Tuesday, June 27, 2006

The Miami Seven: How Dangerous are They Really??


"Terror plot" against Chicago skyscraper? Farcical.

by Adam Harvey, Herald Sun [Melbourne, Australia]

June 25, 2006
Unknown News.org

The plot sounded menacing: a group of home-grown terrorists with sinister code names seek help from al-Qaida to attack the tallest US building, the 103-storey Sears Tower in Chicago. But as more details emerge of a supposed terror plot interrupted by US authorities, the plotters and their half-baked plan seem less than deadly and more than a little ridiculous.

The seven alleged plotters were mostly unemployed men from a poor suburb of Miami who had no weapons, explosives or money, and were so disorganized they asked their "al-Qaida" contact for uniforms and boots for their "Islamic army", and a camera to take pictures of their target.

A man the plotters thought was an al-Qaida representative turned out to be an undercover agent who helped them: he took their shoe sizes and gave them boots, but failed to provide other items allegedly requested: guns, vehicles, $70,000 cash and bullet-proof vests.

While relatives said they were harmless and not even Muslims, an indictment released by the US Attorney-General, Albert Gonzales, said the men had sworn an oath of allegiance to al-Qaida. Ringleader Narseal Batiste had promised to wage "a full ground war" against the US to "kill all the devils we can" in a mission "just as good or greater than 9/11".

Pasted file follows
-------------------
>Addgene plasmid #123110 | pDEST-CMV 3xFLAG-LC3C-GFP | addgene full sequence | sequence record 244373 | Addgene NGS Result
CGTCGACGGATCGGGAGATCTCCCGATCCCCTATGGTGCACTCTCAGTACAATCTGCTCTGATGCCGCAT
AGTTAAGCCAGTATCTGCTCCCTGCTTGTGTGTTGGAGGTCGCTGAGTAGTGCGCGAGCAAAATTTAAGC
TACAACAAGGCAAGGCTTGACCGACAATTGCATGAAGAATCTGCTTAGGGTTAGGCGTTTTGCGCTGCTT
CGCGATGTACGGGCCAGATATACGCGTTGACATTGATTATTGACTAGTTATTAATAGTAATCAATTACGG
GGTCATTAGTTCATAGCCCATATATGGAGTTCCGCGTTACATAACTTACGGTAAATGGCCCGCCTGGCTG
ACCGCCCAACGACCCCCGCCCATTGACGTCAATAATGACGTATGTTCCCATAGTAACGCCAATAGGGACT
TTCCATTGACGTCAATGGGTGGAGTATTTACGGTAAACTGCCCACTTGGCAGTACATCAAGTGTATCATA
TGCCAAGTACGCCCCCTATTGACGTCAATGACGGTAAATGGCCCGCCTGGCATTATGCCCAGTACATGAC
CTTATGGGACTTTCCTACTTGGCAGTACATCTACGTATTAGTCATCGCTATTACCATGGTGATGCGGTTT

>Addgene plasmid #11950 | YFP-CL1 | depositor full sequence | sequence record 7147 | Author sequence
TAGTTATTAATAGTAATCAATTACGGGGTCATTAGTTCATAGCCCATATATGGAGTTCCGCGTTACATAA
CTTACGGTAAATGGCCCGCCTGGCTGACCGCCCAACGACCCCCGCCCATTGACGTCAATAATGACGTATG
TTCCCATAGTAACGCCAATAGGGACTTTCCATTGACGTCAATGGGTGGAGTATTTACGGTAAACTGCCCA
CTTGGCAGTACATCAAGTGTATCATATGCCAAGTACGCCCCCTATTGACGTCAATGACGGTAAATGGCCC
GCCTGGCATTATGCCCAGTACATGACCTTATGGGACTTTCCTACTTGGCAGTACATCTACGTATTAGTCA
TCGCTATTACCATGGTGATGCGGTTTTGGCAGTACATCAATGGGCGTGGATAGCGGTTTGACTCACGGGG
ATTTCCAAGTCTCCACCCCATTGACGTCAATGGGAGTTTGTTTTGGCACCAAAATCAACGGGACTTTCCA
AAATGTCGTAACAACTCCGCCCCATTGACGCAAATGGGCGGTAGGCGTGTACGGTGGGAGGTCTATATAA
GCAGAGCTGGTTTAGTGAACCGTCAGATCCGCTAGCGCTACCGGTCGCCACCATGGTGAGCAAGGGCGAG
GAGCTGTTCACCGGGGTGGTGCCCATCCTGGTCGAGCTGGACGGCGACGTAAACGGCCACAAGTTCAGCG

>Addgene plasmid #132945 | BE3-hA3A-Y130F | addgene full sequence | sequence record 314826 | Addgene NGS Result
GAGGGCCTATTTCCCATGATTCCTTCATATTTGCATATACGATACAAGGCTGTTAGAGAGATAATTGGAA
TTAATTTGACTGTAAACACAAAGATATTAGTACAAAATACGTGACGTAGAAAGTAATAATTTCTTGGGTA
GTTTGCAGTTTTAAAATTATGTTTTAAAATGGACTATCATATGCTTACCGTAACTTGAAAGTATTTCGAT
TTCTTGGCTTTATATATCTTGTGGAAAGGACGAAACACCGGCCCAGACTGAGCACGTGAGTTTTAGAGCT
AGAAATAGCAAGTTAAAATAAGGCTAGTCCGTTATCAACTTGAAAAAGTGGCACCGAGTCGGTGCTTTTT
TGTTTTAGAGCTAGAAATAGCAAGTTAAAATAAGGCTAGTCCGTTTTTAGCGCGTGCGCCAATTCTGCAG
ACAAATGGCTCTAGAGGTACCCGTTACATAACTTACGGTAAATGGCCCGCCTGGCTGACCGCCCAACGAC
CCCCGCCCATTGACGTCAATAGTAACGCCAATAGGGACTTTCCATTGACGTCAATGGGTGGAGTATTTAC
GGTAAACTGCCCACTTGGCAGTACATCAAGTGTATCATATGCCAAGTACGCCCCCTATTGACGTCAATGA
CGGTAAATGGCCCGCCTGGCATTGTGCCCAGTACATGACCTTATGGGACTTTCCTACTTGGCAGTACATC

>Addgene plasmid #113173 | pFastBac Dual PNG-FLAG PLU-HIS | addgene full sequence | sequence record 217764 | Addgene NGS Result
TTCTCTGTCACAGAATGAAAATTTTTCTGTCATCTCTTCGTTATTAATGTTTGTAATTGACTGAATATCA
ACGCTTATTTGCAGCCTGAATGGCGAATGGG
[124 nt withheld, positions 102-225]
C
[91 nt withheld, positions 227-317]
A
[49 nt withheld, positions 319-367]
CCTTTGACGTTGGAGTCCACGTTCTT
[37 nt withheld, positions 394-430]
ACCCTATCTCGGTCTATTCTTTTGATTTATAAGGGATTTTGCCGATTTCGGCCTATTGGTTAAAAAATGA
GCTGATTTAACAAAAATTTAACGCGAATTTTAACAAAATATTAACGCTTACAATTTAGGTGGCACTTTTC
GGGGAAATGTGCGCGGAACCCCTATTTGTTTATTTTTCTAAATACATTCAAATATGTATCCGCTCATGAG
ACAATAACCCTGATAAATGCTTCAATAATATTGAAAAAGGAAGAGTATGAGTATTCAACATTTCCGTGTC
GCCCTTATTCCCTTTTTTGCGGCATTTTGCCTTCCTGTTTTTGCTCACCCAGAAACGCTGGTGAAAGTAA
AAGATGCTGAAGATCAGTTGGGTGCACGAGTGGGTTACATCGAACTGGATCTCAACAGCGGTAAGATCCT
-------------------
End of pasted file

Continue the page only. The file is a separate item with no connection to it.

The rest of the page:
It is unclear whether the Sears Tower attack was suggested by the suspects or the undercover agent. The plotters also wanted to attack FBI buildings, the indictment said, and Batiste used the informant's camera to photograph the FBI building in North Miami Beach and other Miami government buildings.

That was as far as the plotters got.

"It was more aspirational than operational," said John Pistole, the FBI's deputy director.

Neighbors of the warehouse in an area of Miami called Liberty City described the men as a militaristic group, in their teens and 20s, that did not seem threatening. Relatives said the men were part of a community group that had tried to start a local restaurant. A neighbor said they seemed "brainwashed".

"They'd come out late at night and exercise," said Tashawn Rose, 29.

"It seemed like a military boot camp that they were working on there. They would come out and stand guard."

The indictment said the men used code names like "Brother Naz" and "Brother Sunni."

Security at Sears Tower was already tight after previous bomb threats.

"Federal and local authorities continue to tell us they've never found evidence of a credible terrorism threat against Sears Tower," said building managing director, Barbara Carley.

Meanwhile Florida Islamic leaders said the men were not Muslims, not linked to the local Islamic community and were members of a cult.

"As far as we are concerned they have no relation with our community their ideology has nothing in common with the ideology of Islam and they should not be called Muslim," said Ahmed Bedier of the Council on American-Islamic Relations.